In the University of Chicago Divinity School column Sightings, Rick Elgendy argues that the wedge-politics of the culture wars have no support in Pope Benedict XVI’s Caritas in Veritate:

Though frequently presumed to be the source of authority for those who would, say, deny communion to pro-choice politicians, Benedict here refuses to accept the ideological categories assumed in American politics: The same theological commitments that inform his convictions about the integrity of life demand a reimagining of prevailing social arrangements. Catholic and non-Catholic onlookers alike might hope that the encyclical will inspire political discourse that reexamines the standard binaries and turns to principled and civil conversation before partisan rancor (as Benedict himself did, by most reports, in his recent meeting with President Obama, in sharp contrast to how others dealt with the president’s Notre Dame commencement appearance).

Writing for Human Events, Ave Maria Law School’s Rev. Michael P. Orsi says no, Catholics must still be anti-abortion/pro-life at the expense of any health care reform legislation. He does so in an argument that the U.S. Conference of Catholic Bishops violated fundamental principles by reasserting its longstanding position that “decent health care is not a privilege, but a basic human right and a requirement to protect the life and dignity of every person.”

Mark Silk responds, and quotes with telling effect from Caritas in Veritate:

Nowadays we are witnessing a grave inconsistency. On the one hand, appeals are made to alleged rights, arbitrary and non-essential in nature, accompanied by the demand that they be recognized and promoted by public structures, while, on the other hand, elementary and basic rights remain unacknowledged and are violated in much of the world[107]. A link has often been noted between claims to a “right to excess”, and even to transgression and vice, within affluent societies, and the lack of food, drinkable water, basic instruction and elementary health care in areas of the underdeveloped world and on the outskirts of large metropolitan centres. The link consists in this: individual rights, when detached from a framework of duties which grants them their full meaning, can run wild, leading to an escalation of demands which is effectively unlimited and indiscriminate. An overemphasis on rights leads to a disregard for duties. Duties set a limit on rights because they point to the anthropological and ethical framework of which rights are a part, in this way ensuring that they do not become license. Duties thereby reinforce rights and call for their defence and promotion as a task to be undertaken in the service of the common good. Otherwise, if the only basis of human rights is to be found in the deliberations of an assembly of citizens, those rights can be changed at any time, and so the duty to respect and pursue them fades from the common consciousness. Governments and international bodies can then lose sight of the objectivity and “inviolability” of rights. When this happens, the authentic development of peoples is endangered[108]. Such a way of thinking and acting compromises the authority of international bodies, especially in the eyes of those countries most in need of development. Indeed, the latter demand that the international community take up the duty of helping them to be “artisans of their own destiny”[109], that is, to take up duties of their own. The sharing of reciprocal duties is a more powerful incentive to action than the mere assertion of rights.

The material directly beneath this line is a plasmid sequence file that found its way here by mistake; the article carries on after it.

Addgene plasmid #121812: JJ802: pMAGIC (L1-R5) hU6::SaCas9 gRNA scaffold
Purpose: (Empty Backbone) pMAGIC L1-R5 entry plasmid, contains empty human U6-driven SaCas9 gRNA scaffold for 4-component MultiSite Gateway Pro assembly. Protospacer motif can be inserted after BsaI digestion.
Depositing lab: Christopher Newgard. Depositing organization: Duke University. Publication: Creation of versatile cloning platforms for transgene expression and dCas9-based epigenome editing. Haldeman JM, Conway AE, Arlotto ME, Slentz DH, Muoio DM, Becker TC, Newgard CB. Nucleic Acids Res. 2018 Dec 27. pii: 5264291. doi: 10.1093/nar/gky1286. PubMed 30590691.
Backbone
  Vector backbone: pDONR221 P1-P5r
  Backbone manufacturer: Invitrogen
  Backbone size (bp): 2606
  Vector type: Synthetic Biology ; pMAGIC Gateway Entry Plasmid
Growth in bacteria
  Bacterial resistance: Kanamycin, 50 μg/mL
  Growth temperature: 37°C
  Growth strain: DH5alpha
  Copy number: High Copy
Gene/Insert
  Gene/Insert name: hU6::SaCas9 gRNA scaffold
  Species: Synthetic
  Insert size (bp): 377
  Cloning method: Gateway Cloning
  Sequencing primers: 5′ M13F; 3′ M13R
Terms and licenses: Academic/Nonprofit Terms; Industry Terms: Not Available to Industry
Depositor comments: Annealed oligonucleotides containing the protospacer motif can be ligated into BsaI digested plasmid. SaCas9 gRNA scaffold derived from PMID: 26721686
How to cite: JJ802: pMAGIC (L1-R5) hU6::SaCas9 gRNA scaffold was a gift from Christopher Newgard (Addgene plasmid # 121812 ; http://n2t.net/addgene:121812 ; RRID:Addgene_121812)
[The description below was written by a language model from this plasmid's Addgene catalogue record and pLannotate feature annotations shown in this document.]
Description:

Catholic neoconservative George Weigel attempts to escape that passage by arguing that it should be disregarded as a compromise by Pope Benedict XVI “to maintain the peace within his curial household.”

A strange argument to make about this pope who has backed up not a step in the face of one firestorm after another.

Agree or not, to understand the meaning of Pope Benedict XVI, do better to take Silk’s approach:

Read that carefully. The pope is saying that an asserted (or legislated) “right to excess” is wrongly made equivalent to those things that are objectively and inviolably “elementary and basic rights”–such as “elementary health care.” His point is that the affluent have to recognize that they have a duty to take steps to guarantee that the rights of the needy are not violated.